May 24, 2010
By France A. Córdova
We capped our short visit to China with a weekend stop in Hong Kong, the home of many loyal Boilermakers.
Hong Kong is a busy metropolis of more than 7 million people. It comprises numerous islands whose hilly peaks are lush with greenery and dotted with large homes and hotels, perched improbably on steep slopes. These are dwarfed, however, by clusters of densely packed skyscrapers that rim the jagged coastline. The population density of Hong Kong is arguably the highest on the planet. It is a land in which most visitors reside far above ground – like birds, from hotel perches tens of stories high. The constant noise of building, the sunlight bouncing off millions of windows reaching up into the clouds, evokes a sense of entrepreneurism, contrasting with the region's historical gravity as a centuries-old global trading center.
The Hong Kong feeling of high energy was evident in abundance at our reception, held Saturday evening at the Conrad Hotel. It was attended by many of our newest Purdue alumni (including some 2010 graduates!), as well as our older alumni who have supported Purdue for decades. Many of our alumni are involved in startup ventures, communications, and commercial real estate and finance. Regardless of years since graduation, our alumni shared one common feeling: that their experience at Purdue was something special. For our older alumni, the Purdue experience had "made them successful," and the younger alumni said that they were sad to leave West Lafayette. The reception both started and ended with vigorous renditions of the "Hail Purdue" fight song.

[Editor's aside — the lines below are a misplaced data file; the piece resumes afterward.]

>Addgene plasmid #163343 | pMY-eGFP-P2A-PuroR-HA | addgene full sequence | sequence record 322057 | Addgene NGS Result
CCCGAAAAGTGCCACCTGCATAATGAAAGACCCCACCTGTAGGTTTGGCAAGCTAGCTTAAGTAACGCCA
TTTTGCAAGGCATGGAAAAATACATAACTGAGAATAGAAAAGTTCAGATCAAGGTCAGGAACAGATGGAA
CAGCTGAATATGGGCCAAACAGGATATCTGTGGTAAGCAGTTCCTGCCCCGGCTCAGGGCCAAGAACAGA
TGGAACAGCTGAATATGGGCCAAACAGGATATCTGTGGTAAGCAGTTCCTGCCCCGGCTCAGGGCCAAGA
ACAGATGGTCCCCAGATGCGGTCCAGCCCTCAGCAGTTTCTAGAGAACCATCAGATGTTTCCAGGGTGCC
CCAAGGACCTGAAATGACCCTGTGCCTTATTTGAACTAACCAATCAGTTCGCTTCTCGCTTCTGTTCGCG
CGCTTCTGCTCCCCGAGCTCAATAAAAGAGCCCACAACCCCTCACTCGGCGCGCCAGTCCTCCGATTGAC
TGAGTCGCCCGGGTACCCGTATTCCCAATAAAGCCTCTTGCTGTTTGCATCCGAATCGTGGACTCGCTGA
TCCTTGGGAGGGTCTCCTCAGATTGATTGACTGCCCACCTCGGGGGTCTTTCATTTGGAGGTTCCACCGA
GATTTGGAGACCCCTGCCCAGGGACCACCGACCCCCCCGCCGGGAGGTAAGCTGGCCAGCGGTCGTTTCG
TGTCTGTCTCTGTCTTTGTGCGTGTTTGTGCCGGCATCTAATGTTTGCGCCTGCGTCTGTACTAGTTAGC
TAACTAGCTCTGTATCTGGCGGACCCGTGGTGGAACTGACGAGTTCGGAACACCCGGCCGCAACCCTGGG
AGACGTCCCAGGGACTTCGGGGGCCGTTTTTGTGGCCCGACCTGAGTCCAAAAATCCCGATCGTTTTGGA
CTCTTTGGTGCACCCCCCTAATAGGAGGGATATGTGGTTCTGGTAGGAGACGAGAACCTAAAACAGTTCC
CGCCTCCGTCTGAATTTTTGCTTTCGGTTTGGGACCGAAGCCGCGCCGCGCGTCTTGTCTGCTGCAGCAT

Much of our weekend was spent in small, private meetings with alumni who had played major roles in business and had contributed generously to Purdue. Two buildings on the West Lafayette campus, Pao Hall for the arts and the future Wang Hall for engineering, originated with the generosity of these donors. We shared with our alumni the success of programs in the visual arts and theater, electrical and computer engineering, business, and even dance – two of our Hong Kong alumni are former dancers and enjoyed hearing about Purdue's competitive team that made the finals on "Dancing with the Stars"! We learned much from our alumni about change - educational, industrial, economic and political - coming to this island region, which since 1997 is officially part of China, though governed separately in everything except foreign affairs and defense. Hong Kong also is home to a number of distinguished universities, which we visited 18 months ago and will visit again in the future. For this short visit, we cemented relationships with alumni and supporters who credit Purdue with transforming their lives.